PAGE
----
This – all of it – is work in progress. The models on this page are drafts; our attempt, after talking to artists, to define what is Metro Arts’ ‘aesthetic field’ – the type of contemporary art that Metro Arts facilitates.

We are publishing them because it’s important to communicate with artists and audiences where we invest and locate our vision in the field of contemporary arts. It’s our desire that these models generate a productive conversation about the nature of contemporary art and hopefully artists, academics and arts workers may be able to help us refine these ideas.

David Fenton PhD – CEO
Metro Arts


Underpinning Metro Arts’ vision to develop the future of Australian contemporary art now, there are philosophical questions that go to the heart of why Metro Arts exists. They are prompted by the notion that all great art asks questions. Through our programming and curation, we challenge and enable artists to:

Posing these questions – and posting answers to them – demands a few things be clarified.


Metro Arts champions the evolution and extension of artists and their work by facilitating experimentation and contemporary processes.





Below is a model of how we curate and process diverse artists and their work through development to market.

Click on the model below to enlarge.

Aesthetic Field Diagram


The table below is a first draft – some sections haven’t been filled as we are still investigating, consulting and discussing those particular forms of contemporary art with artists and academics.

Click on the table below to enlarge.

Aesthetic Field Table


Read more:

These are some of the works that have informed our modelling of the Aesthetic Field of contemporary arts.

1. Barthes, R., ‘Camera Lucida’, Hill & Wang, USA, 1980
2. Baudrillard, J., ‘Simulacra & Simulation’, Editions Galilee, France, 1981/University of Michigan Press, USA, 1994.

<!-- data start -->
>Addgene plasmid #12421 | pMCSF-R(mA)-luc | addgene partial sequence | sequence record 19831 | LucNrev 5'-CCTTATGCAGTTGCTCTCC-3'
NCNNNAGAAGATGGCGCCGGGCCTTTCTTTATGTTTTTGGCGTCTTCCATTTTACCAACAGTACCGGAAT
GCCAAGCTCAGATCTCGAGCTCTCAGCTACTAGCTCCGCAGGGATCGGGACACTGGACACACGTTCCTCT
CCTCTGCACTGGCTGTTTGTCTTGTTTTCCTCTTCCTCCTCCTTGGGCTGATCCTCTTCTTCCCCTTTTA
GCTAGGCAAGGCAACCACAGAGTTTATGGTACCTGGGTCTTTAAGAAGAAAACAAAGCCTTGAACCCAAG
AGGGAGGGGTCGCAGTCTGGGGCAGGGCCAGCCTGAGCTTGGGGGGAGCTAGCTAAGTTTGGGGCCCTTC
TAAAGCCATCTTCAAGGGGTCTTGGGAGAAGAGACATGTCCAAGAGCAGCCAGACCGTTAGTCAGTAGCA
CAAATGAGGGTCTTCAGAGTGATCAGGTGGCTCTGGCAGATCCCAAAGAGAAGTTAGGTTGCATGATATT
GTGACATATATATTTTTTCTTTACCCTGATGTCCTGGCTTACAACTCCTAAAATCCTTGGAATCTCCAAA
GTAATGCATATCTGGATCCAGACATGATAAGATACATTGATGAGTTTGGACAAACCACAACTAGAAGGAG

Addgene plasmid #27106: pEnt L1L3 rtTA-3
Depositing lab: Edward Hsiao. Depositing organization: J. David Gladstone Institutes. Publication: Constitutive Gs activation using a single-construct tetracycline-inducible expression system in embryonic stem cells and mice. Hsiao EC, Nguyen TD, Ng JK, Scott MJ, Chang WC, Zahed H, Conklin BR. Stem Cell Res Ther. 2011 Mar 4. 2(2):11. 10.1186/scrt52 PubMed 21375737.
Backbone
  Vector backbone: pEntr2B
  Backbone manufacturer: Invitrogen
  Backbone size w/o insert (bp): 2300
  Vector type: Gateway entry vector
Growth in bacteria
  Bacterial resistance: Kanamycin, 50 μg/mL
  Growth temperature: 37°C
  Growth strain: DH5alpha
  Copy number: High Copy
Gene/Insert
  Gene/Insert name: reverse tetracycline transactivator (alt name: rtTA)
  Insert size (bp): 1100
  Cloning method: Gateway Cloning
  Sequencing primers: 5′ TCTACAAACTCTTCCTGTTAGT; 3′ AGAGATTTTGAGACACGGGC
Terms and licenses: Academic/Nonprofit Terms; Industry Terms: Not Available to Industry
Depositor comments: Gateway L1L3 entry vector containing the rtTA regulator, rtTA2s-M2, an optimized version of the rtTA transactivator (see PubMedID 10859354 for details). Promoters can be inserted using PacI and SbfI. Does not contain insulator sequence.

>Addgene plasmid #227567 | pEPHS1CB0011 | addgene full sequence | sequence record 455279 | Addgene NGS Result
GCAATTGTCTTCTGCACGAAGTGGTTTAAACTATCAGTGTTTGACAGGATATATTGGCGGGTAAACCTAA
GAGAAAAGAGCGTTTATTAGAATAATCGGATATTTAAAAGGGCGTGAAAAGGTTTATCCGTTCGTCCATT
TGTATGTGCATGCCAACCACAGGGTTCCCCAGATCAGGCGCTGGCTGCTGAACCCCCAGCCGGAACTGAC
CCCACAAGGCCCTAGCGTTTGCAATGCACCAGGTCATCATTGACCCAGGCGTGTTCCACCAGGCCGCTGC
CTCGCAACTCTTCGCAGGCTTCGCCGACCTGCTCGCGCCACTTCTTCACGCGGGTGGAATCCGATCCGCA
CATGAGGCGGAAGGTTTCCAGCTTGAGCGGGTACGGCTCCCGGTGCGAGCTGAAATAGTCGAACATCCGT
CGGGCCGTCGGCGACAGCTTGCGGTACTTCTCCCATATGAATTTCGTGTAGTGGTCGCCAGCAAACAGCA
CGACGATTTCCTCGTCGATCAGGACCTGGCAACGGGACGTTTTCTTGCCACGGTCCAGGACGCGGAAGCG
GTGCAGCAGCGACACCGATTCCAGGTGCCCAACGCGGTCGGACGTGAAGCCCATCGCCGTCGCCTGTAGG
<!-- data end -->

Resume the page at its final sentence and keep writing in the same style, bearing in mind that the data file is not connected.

3. Bishop, C., ‘Artificial Hells: Participatory Art and the Politics of Spectatorship’, Verso, UK, 2012.
4. Bourriaud, N., ‘Relational Aesthetics’, Les Presse Du Reel, France, 1998.
5. Brooks, P., ‘The Empty Space’, Penguin Books, USA, 1998 (reprint). First edition 1968.
6. Burrows, J., ‘A Choreographers Handbook’, Routledge, UK, 2010.
7. Burt, R., ‘Judson Dance Theater: Performative Traces’, Routledge, USA, 2006
8. Cage, J. & Charles, D., ‘For the Birds’, Boyars, USA, 1995.
9. Dirmoser, G. & Nieslony, B., ‘Performance Art Context Map’, 2001.
10. Eco, U., ‘The Open Work’, Harvard University Press, USA, 1989.
11. Goldberg, R., Performance: Live Art Since 1960′, Harry N. Abrams, USA, 1998.
12. Gomez-Pena, G. (ed), ‘Ethno Techno: Writings on Performance, Activism and Pedagogy’, Routledge, UK, 2005.
13. Heartney, E., ‘Art & Today’, Phaidon, USA, 2013.
14. Kaprow, A., ‘Essays on the Blurring of Art & Life: Expanded Edition’, University of California Press, 2003.
15. Keidan, L. & Mitchell, C.J. (ed’s), ‘Programme Notes: Case Studies for Locating Experimental Theatre’, Oberon Books & Live Art Development Agency, 2013.
16. Lehmann, H., ‘Postdramatic Theatre’, Routledge, UK, 2006.
17. McLean, I.A., ‘How Aborigines Invented the Idea of Contemporary Art’, IMA, Australia, 2011.
18. Rainer, Y. ‘No Manifesto’, 1965.
19 Ranciere, J., ‘The Emancipated Spectator’, Verso (Reprint Edition), UK, 2009.